President Warns New Penal Code Changes Might Fly in Face of Constitution

President Warns New Penal Code Changes Might Fly in Face of Constitution
President Zuzana Caputova addresses Parliament on January 18, 2024 (photo by TASR)

Bratislava, January 18 (TASR) - The amendment to the Penal Code might be at odds with the Slovak Constitution and interfere with the right of aggrieved parties to a just process, President Zuzana Caputova declared in Parliament on Thursday, urging lawmakers not to approve such fundamental changes to the criminal law via a fast-track procedure.

Caputova added that the new combination of lighter sentences, higher criminal damage classifications, shortened statutes of limitation and changes to suspended sentencing would entail the state resigning its role to protect its citizens and enforce justice, and it could also represent a deviation from the protection of the rule of law.

The head of state warned that the new rules drastically lower criminal sentences for all economic and property-related crimes, even in cases in which the most serious economic crimes are perpetrated by organised groups. She cited an example: under the new amendment, if a perpetrator committing theft causes damages up to €350,000, he or she might avoid jail and get away with a suspended sentence.

The president also objects to the fact that all crimes listed in the fourth and fifth chapters of the Penal Code might be punishable with suspended sentences, without any regard to the extent of the crime and criminal damage, even if the crime were perpetrated by an organised group.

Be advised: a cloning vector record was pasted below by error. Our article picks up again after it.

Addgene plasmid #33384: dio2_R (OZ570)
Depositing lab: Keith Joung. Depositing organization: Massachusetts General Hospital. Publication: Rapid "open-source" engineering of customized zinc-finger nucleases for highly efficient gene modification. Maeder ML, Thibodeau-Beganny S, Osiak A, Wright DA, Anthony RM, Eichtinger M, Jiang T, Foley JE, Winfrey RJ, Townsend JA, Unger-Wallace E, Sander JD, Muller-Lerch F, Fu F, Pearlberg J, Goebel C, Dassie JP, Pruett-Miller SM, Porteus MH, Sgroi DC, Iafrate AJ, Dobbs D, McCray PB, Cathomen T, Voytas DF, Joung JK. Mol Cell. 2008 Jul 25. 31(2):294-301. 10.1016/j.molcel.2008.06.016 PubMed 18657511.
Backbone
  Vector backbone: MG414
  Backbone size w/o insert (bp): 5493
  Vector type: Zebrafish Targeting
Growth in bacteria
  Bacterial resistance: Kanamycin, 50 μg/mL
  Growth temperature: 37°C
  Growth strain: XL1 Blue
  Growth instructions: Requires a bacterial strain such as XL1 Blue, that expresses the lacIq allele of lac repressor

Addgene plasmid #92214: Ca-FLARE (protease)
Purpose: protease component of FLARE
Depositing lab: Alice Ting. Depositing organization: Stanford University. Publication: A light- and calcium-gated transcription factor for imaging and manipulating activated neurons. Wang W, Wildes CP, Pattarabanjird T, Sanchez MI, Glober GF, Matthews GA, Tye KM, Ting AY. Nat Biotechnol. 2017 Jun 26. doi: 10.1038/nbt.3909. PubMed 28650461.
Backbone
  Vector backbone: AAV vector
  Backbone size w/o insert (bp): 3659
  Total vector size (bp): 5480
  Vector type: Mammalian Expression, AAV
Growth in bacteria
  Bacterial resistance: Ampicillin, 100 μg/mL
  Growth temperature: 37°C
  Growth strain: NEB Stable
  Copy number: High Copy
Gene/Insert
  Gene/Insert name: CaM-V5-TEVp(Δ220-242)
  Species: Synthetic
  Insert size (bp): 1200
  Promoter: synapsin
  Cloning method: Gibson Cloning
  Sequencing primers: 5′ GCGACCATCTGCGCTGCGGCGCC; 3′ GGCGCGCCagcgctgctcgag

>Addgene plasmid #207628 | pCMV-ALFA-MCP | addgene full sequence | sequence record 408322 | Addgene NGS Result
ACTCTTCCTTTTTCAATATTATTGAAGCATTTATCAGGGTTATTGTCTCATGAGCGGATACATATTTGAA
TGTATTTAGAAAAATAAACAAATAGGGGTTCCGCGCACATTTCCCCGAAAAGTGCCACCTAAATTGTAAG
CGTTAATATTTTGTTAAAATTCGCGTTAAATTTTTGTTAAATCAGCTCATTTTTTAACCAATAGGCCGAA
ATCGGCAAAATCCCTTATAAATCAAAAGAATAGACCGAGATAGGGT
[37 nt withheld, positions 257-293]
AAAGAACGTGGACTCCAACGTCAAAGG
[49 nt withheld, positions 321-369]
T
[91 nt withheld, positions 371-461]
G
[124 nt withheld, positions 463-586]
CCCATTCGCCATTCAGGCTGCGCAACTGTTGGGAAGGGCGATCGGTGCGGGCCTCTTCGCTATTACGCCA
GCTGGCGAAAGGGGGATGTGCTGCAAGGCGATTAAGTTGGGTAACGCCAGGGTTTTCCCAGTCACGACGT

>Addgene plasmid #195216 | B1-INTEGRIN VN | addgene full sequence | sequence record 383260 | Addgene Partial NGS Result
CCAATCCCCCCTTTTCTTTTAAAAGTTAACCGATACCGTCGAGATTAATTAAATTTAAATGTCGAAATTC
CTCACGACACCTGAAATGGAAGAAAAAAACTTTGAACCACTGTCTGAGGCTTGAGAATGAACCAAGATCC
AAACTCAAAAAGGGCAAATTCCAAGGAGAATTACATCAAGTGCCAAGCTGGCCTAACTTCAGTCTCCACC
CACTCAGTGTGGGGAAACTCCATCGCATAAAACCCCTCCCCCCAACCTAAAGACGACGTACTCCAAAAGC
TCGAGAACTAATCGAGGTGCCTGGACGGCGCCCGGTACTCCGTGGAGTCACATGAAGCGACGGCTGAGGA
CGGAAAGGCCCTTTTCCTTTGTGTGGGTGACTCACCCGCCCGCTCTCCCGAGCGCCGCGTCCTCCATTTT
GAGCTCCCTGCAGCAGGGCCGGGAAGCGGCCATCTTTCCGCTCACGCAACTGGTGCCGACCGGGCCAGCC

She pointed out that in most cases the amendment halves the statute of limitations. "In such cases, perpetrators might avoid justice completely," she warned.

The changes will have a fundamental impact on investigations into corruption-related crimes. "For instance, the deployment of surveillance or an undercover agent can be used only in crimes ... in which the upper range of criminal sentencing exceeds five years," she stated, pointing out that by changing the classification of criminal damage, many corruption crimes would be reclassified as mere misdemeanors, and it will no longer be possible to deploy undercover agents or surveillance to investigate them. According to experts, this might lead to increased crime rates.

Caputova also warned about the risk of scrapping the Special Prosecutor's Office hastily, as more than 1,300 cases would need to be reassigned overnight. This carries a realistic risk of delays in criminal proceedings.

The head of state is concerned that the new rules might militate against the state's commitment to effectively prosecute crimes that endanger the constitutionally-protected rights of citizens. In this regard, she cited verdicts of the Constitutional Court and potential discord with the principles of the rule of law. She finds the effort to lighten criminal sentencing and employ alternative punishments to a wider extent legitimate, but the state would need to build up sufficient capacities in terms of probation officers, other personnel and material means first, as it is severely underequipped at the moment to monitor compliance with such alternative punishments.

The president appreciates a statement made by House Chair Peter Pellegrini (Voice-SD) that the new Penal Code changes still need to be revised. "It must also be said, however, that if it weren't for political and public pressure, this amendment would in all probability already be in effect," she added, urging lawmakers not to approve these changes in such a manner.